Why MIT Does Not Believe Fellows are Employees

Since before the April 2022 election of the GSU-UE, one ongoing area of disagreement between union leaders and MIT involves the potential inclusion in the bargaining unit of graduate student fellows. (These are students who have fellowship awards and who do not also have partial research assistant (RA), teaching assistant (TA), or Instructor G appointments.)

As is the case for all graduate students in research-based programs, fellows have rigorous academic requirements, which include original research toward a thesis. However, the Institute maintains now, as it did before, that:

  • Graduate student fellows are students only–not employees–and therefore are not eligible to be in the MIT GSU-UE’s collective bargaining unit;
  • Equating a student’s thesis research to employment service for MIT (as the GSU-UE seeks to do) may lead to significant negative impacts for MIT’s international students, who are subject to 20-hour/week employment caps during academic terms; and
  • Including fellows in the bargaining unit may lead to a loss of other important flexibilities that currently come with fellowships:
    • More flexibility in academic research opportunities; and
    • More flexibility during transitional funding periods.

Despite these concerns, the GSU-UE has continued to advocate for the inclusion of fellows in the bargaining unit and filed a petition last fall with the National Labor Relations Board (NLRB) seeking a ruling that would allow them to vote on whether to join the existing bargaining unit.

In March, the regional director of the NLRB issued a decision holding that the graduate student fellows in the GSU-UE’s petition are not employees under federal labor law because they are not required to perform services to MIT in exchange for their fellowship funding. The regional director also explained that international students would suffer a “grave disadvantage” if the union’s arguments were adopted. The GSU-UE is now seeking an appeal of the NLRB regional director’s decision by the full Board of the NLRB in Washington, DC.

The below summarizes MIT’s key concerns with the GSU-UE’s position on the question of whether the contract should allow for an open shop or a union shop.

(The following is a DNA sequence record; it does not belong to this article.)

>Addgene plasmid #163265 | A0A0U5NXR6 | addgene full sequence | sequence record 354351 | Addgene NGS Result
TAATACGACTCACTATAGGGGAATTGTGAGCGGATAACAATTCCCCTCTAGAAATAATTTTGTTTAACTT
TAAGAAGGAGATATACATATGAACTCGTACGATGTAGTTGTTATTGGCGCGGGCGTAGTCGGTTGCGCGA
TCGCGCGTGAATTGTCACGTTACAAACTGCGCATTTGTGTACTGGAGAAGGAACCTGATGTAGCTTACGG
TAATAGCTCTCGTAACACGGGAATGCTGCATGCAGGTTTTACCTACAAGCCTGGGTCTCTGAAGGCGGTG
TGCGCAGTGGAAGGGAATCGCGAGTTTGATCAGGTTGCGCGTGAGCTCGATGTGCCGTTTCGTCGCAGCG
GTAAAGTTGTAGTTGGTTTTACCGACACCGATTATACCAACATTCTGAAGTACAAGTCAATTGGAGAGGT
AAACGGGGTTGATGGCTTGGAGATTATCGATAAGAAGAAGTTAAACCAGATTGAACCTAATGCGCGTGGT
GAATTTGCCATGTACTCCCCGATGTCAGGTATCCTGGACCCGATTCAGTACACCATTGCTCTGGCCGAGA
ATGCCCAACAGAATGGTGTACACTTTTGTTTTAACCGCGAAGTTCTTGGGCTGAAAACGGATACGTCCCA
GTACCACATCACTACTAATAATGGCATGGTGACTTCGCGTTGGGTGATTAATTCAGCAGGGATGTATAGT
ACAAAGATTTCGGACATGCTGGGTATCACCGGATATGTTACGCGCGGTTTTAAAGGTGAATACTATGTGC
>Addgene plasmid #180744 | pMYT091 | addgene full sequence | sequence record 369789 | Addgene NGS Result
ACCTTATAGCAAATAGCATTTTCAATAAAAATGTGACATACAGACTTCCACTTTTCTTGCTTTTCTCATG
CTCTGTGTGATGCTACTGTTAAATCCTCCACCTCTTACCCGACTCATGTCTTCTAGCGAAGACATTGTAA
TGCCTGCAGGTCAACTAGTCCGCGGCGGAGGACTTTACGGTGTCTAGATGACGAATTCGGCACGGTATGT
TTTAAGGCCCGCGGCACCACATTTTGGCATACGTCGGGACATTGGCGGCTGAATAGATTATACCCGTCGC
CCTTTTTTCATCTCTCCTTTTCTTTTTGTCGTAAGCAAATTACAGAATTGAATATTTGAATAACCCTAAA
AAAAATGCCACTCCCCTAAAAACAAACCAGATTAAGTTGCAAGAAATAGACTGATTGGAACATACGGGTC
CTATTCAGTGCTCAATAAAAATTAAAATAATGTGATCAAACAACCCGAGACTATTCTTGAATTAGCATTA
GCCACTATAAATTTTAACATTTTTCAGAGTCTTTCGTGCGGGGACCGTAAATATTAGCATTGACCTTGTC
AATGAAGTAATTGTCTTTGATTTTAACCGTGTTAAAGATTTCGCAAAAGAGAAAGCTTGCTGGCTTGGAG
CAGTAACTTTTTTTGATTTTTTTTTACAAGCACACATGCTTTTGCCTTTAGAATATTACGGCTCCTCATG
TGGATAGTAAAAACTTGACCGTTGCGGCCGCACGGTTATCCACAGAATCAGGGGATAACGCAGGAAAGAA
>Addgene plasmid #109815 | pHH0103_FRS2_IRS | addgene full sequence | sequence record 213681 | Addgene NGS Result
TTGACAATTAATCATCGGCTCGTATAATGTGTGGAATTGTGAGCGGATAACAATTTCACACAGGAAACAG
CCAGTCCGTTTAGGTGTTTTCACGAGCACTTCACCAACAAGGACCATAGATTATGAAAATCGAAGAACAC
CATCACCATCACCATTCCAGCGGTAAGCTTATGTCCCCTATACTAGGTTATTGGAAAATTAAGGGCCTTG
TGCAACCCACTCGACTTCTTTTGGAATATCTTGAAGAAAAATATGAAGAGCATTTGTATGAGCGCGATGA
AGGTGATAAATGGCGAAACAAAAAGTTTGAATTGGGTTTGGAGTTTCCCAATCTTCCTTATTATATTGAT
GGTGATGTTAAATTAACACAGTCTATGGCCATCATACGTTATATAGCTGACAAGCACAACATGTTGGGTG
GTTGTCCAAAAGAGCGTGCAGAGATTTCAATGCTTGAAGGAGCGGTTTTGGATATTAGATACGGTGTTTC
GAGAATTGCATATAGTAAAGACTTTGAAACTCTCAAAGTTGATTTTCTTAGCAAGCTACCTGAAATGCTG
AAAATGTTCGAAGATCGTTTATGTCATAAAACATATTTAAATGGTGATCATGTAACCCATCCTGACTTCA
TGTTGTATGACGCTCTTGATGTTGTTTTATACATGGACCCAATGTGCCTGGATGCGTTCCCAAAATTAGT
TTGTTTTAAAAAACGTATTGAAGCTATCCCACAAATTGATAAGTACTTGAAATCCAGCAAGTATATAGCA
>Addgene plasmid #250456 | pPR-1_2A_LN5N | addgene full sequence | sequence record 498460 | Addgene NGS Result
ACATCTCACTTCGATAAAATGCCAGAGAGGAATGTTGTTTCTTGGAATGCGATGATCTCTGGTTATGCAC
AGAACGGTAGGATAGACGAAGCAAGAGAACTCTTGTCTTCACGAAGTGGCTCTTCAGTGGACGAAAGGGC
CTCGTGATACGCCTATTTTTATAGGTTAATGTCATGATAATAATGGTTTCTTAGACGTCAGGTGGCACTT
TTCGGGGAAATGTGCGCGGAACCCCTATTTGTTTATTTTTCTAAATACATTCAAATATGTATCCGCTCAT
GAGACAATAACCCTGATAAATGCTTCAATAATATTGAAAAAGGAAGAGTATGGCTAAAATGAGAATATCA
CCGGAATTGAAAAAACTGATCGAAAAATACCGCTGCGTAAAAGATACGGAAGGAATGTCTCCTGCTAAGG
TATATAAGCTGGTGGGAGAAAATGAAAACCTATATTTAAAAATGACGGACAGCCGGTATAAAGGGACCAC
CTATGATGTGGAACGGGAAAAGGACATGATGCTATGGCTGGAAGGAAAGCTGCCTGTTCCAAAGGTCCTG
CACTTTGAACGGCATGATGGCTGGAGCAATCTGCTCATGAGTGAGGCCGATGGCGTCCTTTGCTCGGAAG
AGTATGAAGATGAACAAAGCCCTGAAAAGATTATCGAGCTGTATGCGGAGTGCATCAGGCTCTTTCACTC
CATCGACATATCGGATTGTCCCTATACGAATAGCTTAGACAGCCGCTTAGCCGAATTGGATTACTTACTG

Fellows are Students Only, not Employees


  • Students who are on MIT fellowships receive financial support to pursue their academic programs.
    • Unlike students on RA or TA appointments, fellows are not required to perform specific work or services, or work on a faculty member/PI’s specific research project or course, as a condition of receiving their award.
    • Fellows receive their financial support so long as they continue to make satisfactory academic progress.
  • This means they are not employees under federal labors laws.


  • The GSU-UE’s position is significantly broader than the NLRB’s decision in the Columbia case, and does not acknowledge any difference between academic work and employment services.  It ignores the foundational academic relationship between MIT and our graduate students, and is inconsistent with federal research administration requirements, immigration regulations, and federal taxation rules.

Promoting Equity Among All of Our Graduate Students, Including International Students


  • MIT maintains that a student’s thesis research is not equivalent to employment services and should not count toward the weekly employment cap set by federal immigration law for international students.


  • If thesis research is deemed equivalent to employment service, as the GSU-UE argues, then this would result in an inequitable, two-tiered system where MIT’s international students would be unable to dedicate sufficient time to their theses to make satisfactory academic progress or would have longer time-to-degree periods as compared to domestic students.

Promoting Academic Flexibility


  • Fellowships are highly desirable for the freedom and prestige that they bring, among other reasons.


  • Including fellows in the bargaining unit may lead to a loss of flexibility, specifically:
    • Less flexibility in academic research opportunities; and
    • Less flexibility during transitional funding periods.

Additional Information

This update is intended to provide factual information about a topic of great interest to MIT and the GSU-UE. As bargaining continues and new information becomes available, MIT’s and the union’s positions on this issue may evolve.